It was Universities Week last week – a campaign to highlight the impact of higher education institutions on UK individuals, communities, culture and businesses.
One of the projects rolled out for the event was the web-based ‘FactShare Generator‘. If you happen to like car-crash science communication, go and have a play. Otherwise, I don’t want to dwell on it. It is suffice to say UNIVERSITIES ARE NOT BLOODY MAGIC FACT MACHINES, and that it made me angry enough to write a piece for Comment is Free, where I tried to take the more positive track of celebrating a project I do like: I’m a Scientist Get Me Out of Here.
I’m a Scientist probably sounds terrible. It’s not. It pitches teenagers’ questions against groups of scientists (amazingly diverse, cheeky, surreal questions too). Importantly, the contestants aren’t the super-star scientists you see on TV. They are everyday workers, and because the questions are not just factual queries, but about the scientists’ lives, the project provides a sense of science on a day-to-day level. Most of all, it’s striking how often scientists reply with “I don’t know”. It’s not in a dismissive way. If anything, it’s said with excitement. Not knowing is a source of inspiration for a lot of scientists.
This point about being able to say “I don’t know” is, I think, really important, and I was pleased to see it pulled out in the comment thread. However, also in the comments Scott Keir posed a challenge:
What I haven’t seen on I’m a Scientist yet (though I will keep looking), are the researchers answering a question and then saying, “and what do you think?” In some ways, that’s a similar model to the magic fact machine – the researchers have the answers. So contestants, if you’re reading this, please try asking what the questioner and other students reading it think too. I’m prepared to bet that sometimes, it’s the students that will have the better answers.
I know a few of contestants took on this challenge (see also this response from one of the mods). Still, it’s a good challenge, and a continual one.
I’d add a smaller challenge of my own: contestants should try to be imaginative in the resources they send students to with links. Or find ways of encouraging students to find resources for themselves. There’s a lot of linking to Wikipedia. When I worked on a science website for schoolkids back in 2001-3, I’d always challenge myself to link to something other than the BBC. I knew that if someone was interested and googled, they’d find and trust the BBC link anyway. As a writer, I wanted to be able to give them something else. Obviously, I link to the BBC if it was a really good page worth sharing, but I always have a good dig first. I now instigate the same personal rule with Wikipedia.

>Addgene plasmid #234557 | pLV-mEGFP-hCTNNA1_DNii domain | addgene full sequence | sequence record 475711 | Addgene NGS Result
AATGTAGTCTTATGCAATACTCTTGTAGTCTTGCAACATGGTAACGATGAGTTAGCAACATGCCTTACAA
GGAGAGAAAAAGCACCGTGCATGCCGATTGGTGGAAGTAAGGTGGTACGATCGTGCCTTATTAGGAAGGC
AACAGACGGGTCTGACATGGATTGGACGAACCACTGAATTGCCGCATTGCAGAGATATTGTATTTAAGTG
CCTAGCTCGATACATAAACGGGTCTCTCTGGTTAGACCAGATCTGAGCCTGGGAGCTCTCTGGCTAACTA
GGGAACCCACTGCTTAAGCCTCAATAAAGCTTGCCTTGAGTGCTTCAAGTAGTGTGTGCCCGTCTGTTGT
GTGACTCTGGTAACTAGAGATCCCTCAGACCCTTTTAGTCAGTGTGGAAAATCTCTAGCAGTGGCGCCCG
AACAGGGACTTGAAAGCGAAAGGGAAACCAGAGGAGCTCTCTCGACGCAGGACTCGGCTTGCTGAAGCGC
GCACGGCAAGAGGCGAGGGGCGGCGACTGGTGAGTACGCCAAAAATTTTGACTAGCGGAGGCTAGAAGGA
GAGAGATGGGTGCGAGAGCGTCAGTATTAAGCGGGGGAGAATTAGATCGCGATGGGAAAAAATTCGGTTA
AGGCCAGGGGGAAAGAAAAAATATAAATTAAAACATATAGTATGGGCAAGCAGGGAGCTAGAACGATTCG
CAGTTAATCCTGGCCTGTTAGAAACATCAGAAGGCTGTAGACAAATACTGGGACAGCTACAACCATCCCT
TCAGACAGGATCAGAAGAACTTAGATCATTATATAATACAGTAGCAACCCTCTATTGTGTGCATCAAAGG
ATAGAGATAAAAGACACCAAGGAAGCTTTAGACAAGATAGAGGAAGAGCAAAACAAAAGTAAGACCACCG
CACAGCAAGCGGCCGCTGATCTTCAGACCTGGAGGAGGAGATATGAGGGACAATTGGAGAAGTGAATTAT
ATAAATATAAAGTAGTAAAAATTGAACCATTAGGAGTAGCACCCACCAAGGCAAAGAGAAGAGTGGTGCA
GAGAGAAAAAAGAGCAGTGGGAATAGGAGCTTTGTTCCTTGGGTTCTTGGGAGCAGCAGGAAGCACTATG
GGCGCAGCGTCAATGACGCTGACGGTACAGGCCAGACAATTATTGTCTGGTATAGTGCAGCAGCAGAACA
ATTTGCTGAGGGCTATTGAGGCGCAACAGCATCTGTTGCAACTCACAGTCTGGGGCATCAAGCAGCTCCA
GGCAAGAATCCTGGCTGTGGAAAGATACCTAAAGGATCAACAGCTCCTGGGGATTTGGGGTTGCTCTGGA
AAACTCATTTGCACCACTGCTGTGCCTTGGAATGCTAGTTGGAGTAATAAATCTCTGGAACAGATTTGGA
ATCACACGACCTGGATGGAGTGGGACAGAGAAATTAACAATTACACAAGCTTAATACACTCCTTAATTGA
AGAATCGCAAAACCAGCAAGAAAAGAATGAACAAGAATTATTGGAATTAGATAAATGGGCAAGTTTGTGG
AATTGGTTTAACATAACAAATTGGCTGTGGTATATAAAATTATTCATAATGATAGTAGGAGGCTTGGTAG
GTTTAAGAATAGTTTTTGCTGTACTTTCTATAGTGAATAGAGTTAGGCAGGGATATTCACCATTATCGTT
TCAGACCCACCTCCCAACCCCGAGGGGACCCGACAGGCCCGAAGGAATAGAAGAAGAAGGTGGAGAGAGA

The challenges raised by I’m a Scientist aren’t just for the contestants though. Reading through some of the blogposts written by contestants – Tom Crick, posted yesterday, Paula Salgado and Stephen Curry from last year – I’m struck by how much work it involves. This is on top of all the other things they have to do as professional scientists. They are all also keen to say quite how much they’ve learnt and how much they feel they’ve contributed. There’s a great comment under Tom’s post from another contestant, saying how much she learns from the other scientists in her zone, and I love the bit in Paula’s piece about how emotionally invested she became in the experience, and why. So, yet again, the question is how can we find (more) ways to make this sort of work part of a scientist’s job, not just an add-on?
Moreover, what other projects can we run that open up universities to outside questions? What other projects might be able replicate the sort of discursive work I’m a Scientist (at its best) provides, but for people other than schoolkids? What other projects might invite the public to learn from universities, and also allow universities to learn from the experience too? Brightclub? Cafe Scientifique? Something a bit more subversive…?
Whether you have an answer, or just another question, do let me know what you think.